Many people are familiar with car insurance policies that express their policy limits in a split fashion; that is $25,000 per person/$50,000 per accident. The per accident limit can frequently be a problem if there is a multiple car pile-up and not enough insurance to go around.
There is an interesting series of cases that say that in the right circumstances, the issue of what is a single accident is no so open and shut. In State Auto Prop. & Cas. Co. v. Matty, 286 Ga. 611 (Ga., 2010), the defendant truck driver struck one bike rider and killed him. He proceeded down the road for another second after swerving off the road and recovering and struck and injured a second biker.
The insurance company only had $100,000 per accident liability coverage. The two victims argued that each victim was involved in a separate accident and there should be $100,000 available to each person. The issue went to the Georgia Court of Appeals and the Court ruled that in Georgia we apply the cause analysis. That is, if the thing that caused the injury was a single cause, then that is one accident. The Court decided that the issue of whether the two separate impacts were caused by separate accidents went to the jury. The jury found for the victims.
The Defendants appealed again arguing that as a matter of law, they should win because the events were mere seconds apart. The appellate court ruled that because there was a brief recovery by the truck driver before the new impact, that the jury was entitled to find a separate accident.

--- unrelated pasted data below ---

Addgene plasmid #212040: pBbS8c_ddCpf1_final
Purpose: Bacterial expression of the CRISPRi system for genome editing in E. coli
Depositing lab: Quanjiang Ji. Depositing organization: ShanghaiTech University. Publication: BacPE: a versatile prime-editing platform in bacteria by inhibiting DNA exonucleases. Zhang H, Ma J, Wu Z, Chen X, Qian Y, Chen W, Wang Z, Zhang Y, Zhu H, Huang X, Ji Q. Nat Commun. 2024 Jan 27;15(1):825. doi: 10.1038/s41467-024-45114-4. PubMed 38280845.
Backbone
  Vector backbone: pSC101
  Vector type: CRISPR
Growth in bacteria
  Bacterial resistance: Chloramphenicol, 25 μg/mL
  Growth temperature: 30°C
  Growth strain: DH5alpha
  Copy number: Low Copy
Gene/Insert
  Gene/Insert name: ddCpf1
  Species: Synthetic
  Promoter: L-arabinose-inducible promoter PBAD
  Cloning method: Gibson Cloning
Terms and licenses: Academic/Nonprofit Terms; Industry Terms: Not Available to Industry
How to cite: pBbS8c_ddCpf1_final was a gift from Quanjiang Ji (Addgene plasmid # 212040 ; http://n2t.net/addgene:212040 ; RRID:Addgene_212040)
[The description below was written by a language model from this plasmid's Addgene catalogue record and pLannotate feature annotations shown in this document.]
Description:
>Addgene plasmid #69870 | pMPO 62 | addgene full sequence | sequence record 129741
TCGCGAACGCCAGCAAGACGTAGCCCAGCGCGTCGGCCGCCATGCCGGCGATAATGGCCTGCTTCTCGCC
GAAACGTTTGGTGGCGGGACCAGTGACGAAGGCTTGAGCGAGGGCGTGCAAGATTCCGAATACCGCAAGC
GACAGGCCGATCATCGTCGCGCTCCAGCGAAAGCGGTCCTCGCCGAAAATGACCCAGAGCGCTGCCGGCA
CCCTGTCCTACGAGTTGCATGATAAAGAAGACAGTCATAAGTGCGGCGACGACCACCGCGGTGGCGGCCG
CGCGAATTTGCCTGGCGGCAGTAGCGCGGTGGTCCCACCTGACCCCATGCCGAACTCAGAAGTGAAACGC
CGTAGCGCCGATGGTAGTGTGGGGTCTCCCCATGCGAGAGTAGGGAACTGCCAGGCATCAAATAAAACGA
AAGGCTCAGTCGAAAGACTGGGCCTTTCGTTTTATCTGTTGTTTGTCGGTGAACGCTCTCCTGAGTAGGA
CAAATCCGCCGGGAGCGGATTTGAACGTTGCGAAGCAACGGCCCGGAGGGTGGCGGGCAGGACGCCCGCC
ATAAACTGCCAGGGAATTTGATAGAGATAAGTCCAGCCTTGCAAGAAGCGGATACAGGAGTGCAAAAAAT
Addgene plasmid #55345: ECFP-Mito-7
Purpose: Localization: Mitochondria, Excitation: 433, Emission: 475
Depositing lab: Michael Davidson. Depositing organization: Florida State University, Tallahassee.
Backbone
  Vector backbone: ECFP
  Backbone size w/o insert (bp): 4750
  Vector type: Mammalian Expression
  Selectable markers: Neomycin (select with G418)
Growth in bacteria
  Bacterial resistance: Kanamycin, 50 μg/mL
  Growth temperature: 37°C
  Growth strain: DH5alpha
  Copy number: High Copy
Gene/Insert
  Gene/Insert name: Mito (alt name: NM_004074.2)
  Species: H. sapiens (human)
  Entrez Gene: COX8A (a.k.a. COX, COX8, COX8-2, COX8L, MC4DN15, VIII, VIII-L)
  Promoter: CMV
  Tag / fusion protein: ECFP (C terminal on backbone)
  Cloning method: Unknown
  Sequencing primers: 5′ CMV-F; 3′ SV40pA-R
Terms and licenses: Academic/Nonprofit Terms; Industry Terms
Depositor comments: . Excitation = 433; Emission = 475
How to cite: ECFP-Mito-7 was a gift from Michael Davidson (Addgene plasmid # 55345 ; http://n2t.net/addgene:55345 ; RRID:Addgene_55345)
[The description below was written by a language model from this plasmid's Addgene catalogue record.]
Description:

“The defendants submitted testimony from an investigator to establish that ‘after the cause of the initial collision, [Rachel] regained control of the vehicle before [the] subsequent collision, so that it [could] be said there was a second intervening cause and therefore a second accident,’ State Auto Prop. and Cas. Co. v. Matty, 286 Ga. 611, 614, 690 S.E.2d 614, 617 (2010). The investigator testified that two wheels of Rachel’s vehicle moved onto the shoulder of the road before it struck Matty, but Rachel made a “steering input” or a “correction” that redirected the vehicle from a path “off the roadway and down an embankment” back onto the road.” State Auto Prop. & Cas. Co. v. Matty (11th Cir., 2011)
So keep this case in mind if there are distinct impacts and not enough limits in hand. With the right policy language, it may be possible to find additional insurance coverage.